DUBAI: Dubai’s Islamic bonds tumbled the most in six months last week as investor concern over Europe’s growing debt crisis prompted a sell-off of the region’s riskier assets.
The yield on the 6.396 percent dollar sukuk maturing in November 2014 climbed 22 basis points, or 0.22 percentage point, the biggest weekly gain since November and the steepest among Arab Gulf issuers, to 4.83 percent Friday, Bloomberg prices show.
The rate fell to a record low of 4.6 percent on May 19. The average yield of Gulf sukuk was unchanged last week at 4.55 percent as yields on Bahrain’s government bond dropped, according to the HSBC/NASDAQ Dubai GCC U.S. Dollar Sukuk Index.
“Dubai’s sukuk rallied during the Mideast crisis when investors identified the emirate as a safe haven in the region,” Mark Watts, head of fixed-income at National Bank of Abu Dhabi PJSC’s asset management group, which manages 4.1 billion dirhams ($1.1 billion).
However, “Dubai remains in the eyes of the market a weaker credit and as such its securities remain vulnerable to sell-offs when market sentiment turns,” he said.
The emirate, which doesn’t have a rating, and its companies ran up debt of at least $129.3 billion, according to estimates by Credit Suisse Group AG, as Dubai developed its property, tourism, trade and financial-services industries. The sheikhdom rattled global markets in November 2009 after state-owned Dubai World said it will renegotiate about $25 billion in debt.
The cost of insuring Dubai’s debt against default rose six basis points last week to 340, according to data provider CMA, which is owned by CME Group Inc. and compiles prices quoted by dealers in the privately negotiated market. The rate is the third highest in the Middle East after Lebanon and Egypt, according to CMA data on Bloomberg.
Greece’s prime minister last week failed to secure support from the country’s main opposition parties for new austerity measures, threatening his efforts to keep bailout funds flowing and avoid default.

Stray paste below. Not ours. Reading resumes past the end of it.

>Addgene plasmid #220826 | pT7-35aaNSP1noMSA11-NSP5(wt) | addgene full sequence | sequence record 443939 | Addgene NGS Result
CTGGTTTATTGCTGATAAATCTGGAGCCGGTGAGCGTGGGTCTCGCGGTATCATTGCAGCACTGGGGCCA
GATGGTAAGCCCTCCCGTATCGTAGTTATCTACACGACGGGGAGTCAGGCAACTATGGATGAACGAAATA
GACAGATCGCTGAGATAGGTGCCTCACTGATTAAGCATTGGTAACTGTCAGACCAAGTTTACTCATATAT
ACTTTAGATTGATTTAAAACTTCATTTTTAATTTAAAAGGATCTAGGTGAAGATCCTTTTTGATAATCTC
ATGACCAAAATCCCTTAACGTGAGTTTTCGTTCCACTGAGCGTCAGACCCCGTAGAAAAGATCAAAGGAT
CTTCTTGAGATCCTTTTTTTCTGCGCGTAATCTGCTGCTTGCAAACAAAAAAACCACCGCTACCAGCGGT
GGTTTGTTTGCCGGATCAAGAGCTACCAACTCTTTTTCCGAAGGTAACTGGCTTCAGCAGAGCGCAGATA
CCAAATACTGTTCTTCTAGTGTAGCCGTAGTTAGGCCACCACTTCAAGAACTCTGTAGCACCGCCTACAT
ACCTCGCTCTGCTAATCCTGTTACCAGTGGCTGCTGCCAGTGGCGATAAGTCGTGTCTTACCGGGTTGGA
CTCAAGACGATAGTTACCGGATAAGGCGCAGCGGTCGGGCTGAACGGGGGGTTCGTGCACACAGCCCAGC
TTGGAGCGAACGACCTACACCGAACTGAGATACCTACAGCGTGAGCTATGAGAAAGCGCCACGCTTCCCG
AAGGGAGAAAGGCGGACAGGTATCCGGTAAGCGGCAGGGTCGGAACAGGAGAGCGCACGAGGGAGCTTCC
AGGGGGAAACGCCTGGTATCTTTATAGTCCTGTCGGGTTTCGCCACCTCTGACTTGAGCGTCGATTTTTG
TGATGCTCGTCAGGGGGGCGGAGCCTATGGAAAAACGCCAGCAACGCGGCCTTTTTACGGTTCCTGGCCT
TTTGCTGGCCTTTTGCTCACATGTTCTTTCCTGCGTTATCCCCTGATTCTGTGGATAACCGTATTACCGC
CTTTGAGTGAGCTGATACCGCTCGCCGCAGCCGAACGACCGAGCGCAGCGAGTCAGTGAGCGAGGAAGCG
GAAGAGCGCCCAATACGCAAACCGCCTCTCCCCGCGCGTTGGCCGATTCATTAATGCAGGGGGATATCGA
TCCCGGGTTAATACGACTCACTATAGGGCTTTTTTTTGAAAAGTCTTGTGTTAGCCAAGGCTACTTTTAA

EU leaders are considering new loans and a voluntary extension of bond repayments for Greece to close a funding gap in 2012 of about 30 billion euros ($43 billion).
Bondholders of Greek, Irish and Portuguese debt may have “significant losses” because of Europe’s economic crisis, Nobel laureate Paul Krugman said last Thursday.
“Over the previous couple of months, we’ve had a straight line rally in regional fixed income, so last week saw some probably overdue profit taking,” Akber Khan, director at Al-Rayan Investment in the Qatari capital Doha, said in a telephone interview Sunday.
The yield on Dubai’s sukuk has plunged 162 basis points this year to 4.86 percent Monday, after the United Arab Emirates and Qatar were spared the violent protests that spread across the Middle East, and Dubai World reached an accord with creditors in March.
“I view these sell-offs as buying opportunities,” Watts said.
Sukuk sales in the Gulf declined 20 percent to $1.86 billion so far this year, boosting investor demand for the debt and driving borrowing costs in the region to the lowest in almost six years, according to the HSBC/NASDAQ Dubai GCC U.S. Dollar Sukuk Index. The extra yield investors demand to hold Gulf debt over the London interbank offered rate dropped 28 basis points this quarter to 292 Friday, the data show.
The yield on Bahrain’s 6.247 percent Islamic bonds maturing June 2014 fell 11 basis points last week to 3.11 percent, extending its decline for a sixth week.
The rate soared to 4.45 percent on March 15, after protests spread to the island nation.